Andie MacDowell on Small-Town Roots
Andie MacDowell on Small-Town Roots
Andie MacDowell shares why she enjoys playing a small-town judge on Cedar Cove.
The first thing I thought when I read the script for the Hallmark Channel series Debbie Macomber’s Cedar Cove was, I know this place.
I was being offered the lead role, the part of Judge Olivia Lockhart, and there was a lot about her that resonated with me: her strength, her desire to do the right thing, her compassion, her dedication to her job.
But more than all that, I knew the small town she lived in. And I know, deep in my heart and soul, the wonders and blessings of such places. If you grew up in a small town, like I did, you might travel far away, even move to a big city for work, like I did, but you’re never really far from your roots.
My hometown of Gaffney, in upcountry South Carolina, with its blossoming peach trees and Southern drawls, is thousands of miles from the mist-shrouded coast of the Pacific Northwest, where the fictional Cedar Cove sits, but they have that same small-town spirit.
Take a walk down Main Street and you’ll find a diner with good down-home cooking and a waitress who knows what you’re having without even asking, a barbershop where every play in the Friday night football game is dissected and debated, a town square with a bronze statue of a local hero.
What I learned in Gaffney is that people always make time for each other. You don’t just wave and walk on by. You stop and chat...and chat...and chat some more.
If someone gets sick, neighbors rally round them. If a historic oak tree, rumored to have been there since before the Revolutionary War, is threatened by highway development, everybody signs petitions and writes letters to the town paper until that road gets rerouted.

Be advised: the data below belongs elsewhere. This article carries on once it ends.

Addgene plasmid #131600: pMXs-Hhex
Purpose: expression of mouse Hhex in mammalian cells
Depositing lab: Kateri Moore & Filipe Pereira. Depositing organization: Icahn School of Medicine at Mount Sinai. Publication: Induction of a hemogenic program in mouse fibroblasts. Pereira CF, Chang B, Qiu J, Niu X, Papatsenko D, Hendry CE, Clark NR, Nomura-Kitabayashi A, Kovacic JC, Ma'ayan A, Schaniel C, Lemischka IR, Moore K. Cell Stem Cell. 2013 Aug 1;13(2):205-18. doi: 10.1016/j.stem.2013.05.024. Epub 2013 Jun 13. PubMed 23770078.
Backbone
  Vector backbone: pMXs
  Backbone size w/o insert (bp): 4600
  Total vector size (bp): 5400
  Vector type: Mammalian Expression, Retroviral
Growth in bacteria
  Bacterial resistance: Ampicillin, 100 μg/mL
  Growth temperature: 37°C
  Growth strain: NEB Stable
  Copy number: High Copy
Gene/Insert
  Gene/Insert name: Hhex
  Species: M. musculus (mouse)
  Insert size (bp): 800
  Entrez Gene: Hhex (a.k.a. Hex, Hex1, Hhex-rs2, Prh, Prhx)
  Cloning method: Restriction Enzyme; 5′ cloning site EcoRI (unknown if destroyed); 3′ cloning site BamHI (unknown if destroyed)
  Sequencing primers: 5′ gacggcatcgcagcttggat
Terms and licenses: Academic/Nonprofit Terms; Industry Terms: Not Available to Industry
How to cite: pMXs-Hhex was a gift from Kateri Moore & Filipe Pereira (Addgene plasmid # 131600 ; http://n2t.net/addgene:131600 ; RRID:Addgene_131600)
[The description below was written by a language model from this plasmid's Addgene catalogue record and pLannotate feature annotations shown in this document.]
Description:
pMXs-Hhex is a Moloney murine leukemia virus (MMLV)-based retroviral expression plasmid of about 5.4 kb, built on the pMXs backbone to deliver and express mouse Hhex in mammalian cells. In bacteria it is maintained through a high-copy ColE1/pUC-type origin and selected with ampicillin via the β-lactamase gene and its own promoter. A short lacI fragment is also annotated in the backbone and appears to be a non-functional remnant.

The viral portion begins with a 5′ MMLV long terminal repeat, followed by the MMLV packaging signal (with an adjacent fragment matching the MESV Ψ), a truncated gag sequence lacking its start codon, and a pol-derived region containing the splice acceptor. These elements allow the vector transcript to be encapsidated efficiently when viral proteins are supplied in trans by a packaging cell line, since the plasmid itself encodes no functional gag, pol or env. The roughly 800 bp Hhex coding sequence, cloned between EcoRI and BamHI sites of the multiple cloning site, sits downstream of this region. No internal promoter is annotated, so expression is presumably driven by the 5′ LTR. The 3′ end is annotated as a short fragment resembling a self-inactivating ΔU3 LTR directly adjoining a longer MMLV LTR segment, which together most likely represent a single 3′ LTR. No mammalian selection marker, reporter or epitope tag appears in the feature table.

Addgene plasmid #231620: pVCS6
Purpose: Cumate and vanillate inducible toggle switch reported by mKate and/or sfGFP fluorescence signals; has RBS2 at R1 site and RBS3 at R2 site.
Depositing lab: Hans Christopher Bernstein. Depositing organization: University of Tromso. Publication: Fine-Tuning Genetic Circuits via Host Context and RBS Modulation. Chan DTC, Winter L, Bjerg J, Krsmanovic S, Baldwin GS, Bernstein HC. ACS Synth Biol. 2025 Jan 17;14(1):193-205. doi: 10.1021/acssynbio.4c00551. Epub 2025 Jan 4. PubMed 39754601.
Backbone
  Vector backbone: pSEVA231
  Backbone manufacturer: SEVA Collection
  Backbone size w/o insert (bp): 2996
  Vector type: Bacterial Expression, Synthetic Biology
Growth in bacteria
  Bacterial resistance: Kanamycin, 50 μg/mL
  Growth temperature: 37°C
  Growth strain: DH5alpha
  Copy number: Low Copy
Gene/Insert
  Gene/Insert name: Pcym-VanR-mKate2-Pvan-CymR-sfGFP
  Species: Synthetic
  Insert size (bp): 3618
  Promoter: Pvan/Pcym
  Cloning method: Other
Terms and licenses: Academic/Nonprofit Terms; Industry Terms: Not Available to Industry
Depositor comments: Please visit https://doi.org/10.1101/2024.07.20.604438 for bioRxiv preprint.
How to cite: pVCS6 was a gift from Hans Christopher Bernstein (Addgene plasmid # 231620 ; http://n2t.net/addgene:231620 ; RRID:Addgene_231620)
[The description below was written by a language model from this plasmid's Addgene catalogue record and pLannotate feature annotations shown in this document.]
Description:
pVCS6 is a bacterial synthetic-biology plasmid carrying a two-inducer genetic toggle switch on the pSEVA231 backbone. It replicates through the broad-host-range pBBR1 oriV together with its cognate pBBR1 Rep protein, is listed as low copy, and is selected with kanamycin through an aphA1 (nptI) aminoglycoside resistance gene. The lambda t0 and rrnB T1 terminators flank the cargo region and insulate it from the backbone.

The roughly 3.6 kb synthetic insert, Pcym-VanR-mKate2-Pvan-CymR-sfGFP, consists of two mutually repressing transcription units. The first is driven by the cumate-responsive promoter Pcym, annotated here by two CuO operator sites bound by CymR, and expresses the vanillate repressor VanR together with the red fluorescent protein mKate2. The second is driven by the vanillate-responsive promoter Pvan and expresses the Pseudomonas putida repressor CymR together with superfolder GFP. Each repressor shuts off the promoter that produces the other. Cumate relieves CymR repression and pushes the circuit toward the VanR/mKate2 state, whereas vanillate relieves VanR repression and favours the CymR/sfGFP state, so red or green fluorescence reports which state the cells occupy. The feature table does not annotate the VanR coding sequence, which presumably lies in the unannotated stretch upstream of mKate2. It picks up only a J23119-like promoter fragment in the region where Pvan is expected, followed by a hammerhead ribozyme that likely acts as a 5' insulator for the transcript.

In a small town everyone knows you. Folks in Gaffney would stop me on the street. “Rosie, how are you?” “Rosie, tell me about your mother,” “Rosie, are you and your sisters going up to Asheville again for the summer?” they would say, calling me by my given name (I was christened Rosalie Anderson MacDowell).
There were times, especially when I was a teenager, that I wondered why everyone had to know each other’s business. Now I’m so grateful for small-town friendliness. I’d go so far as to say it’s lifesaving.
Isolation is one of the great sorrows of our modern world and loneliness is the cause of more suffering than anyone knows. Slowing down (better yet, sitting down for a spell) and sharing your news, good or bad, definitely keeps you connected.
It’s important for us, as spiritual beings, to feel as if we belong somewhere, that we’re part of a community, where we care for each other and stand up for each other.
And where we celebrate together too. In Gaffney we had Easter egg hunts in the park. Veteran’s Appreciation Day. On the Fourth of July kids decorated their bikes with red, white and blue streamers and rode in the town parade.
We had hayrides come autumn, and at Christmas everyone had a role in the pageant (there were lots of little angels with paper wings and tinfoil halos).
Then again, every Sunday felt like a holiday, a special time set off from the rest of the week. Mom played the organ at church, and I loved being there with her before the congregation arrived, listening to her practice. Those were some of the sweetest moments of my childhood.
She died when I was 23, but I can still hear the hymns she played, the music echoing off the church walls. Songs like “In the Garden,” “For the Beauty of the Earth” and “O For a Closer Walk With God,” that will stay in my heart forever.
After church, my grandmother—we called her Mimi—would have the whole extended family over for Sunday dinner (she was a wonderful cook).
The best part came when I saw people waiting in line for me to sign copies of my book.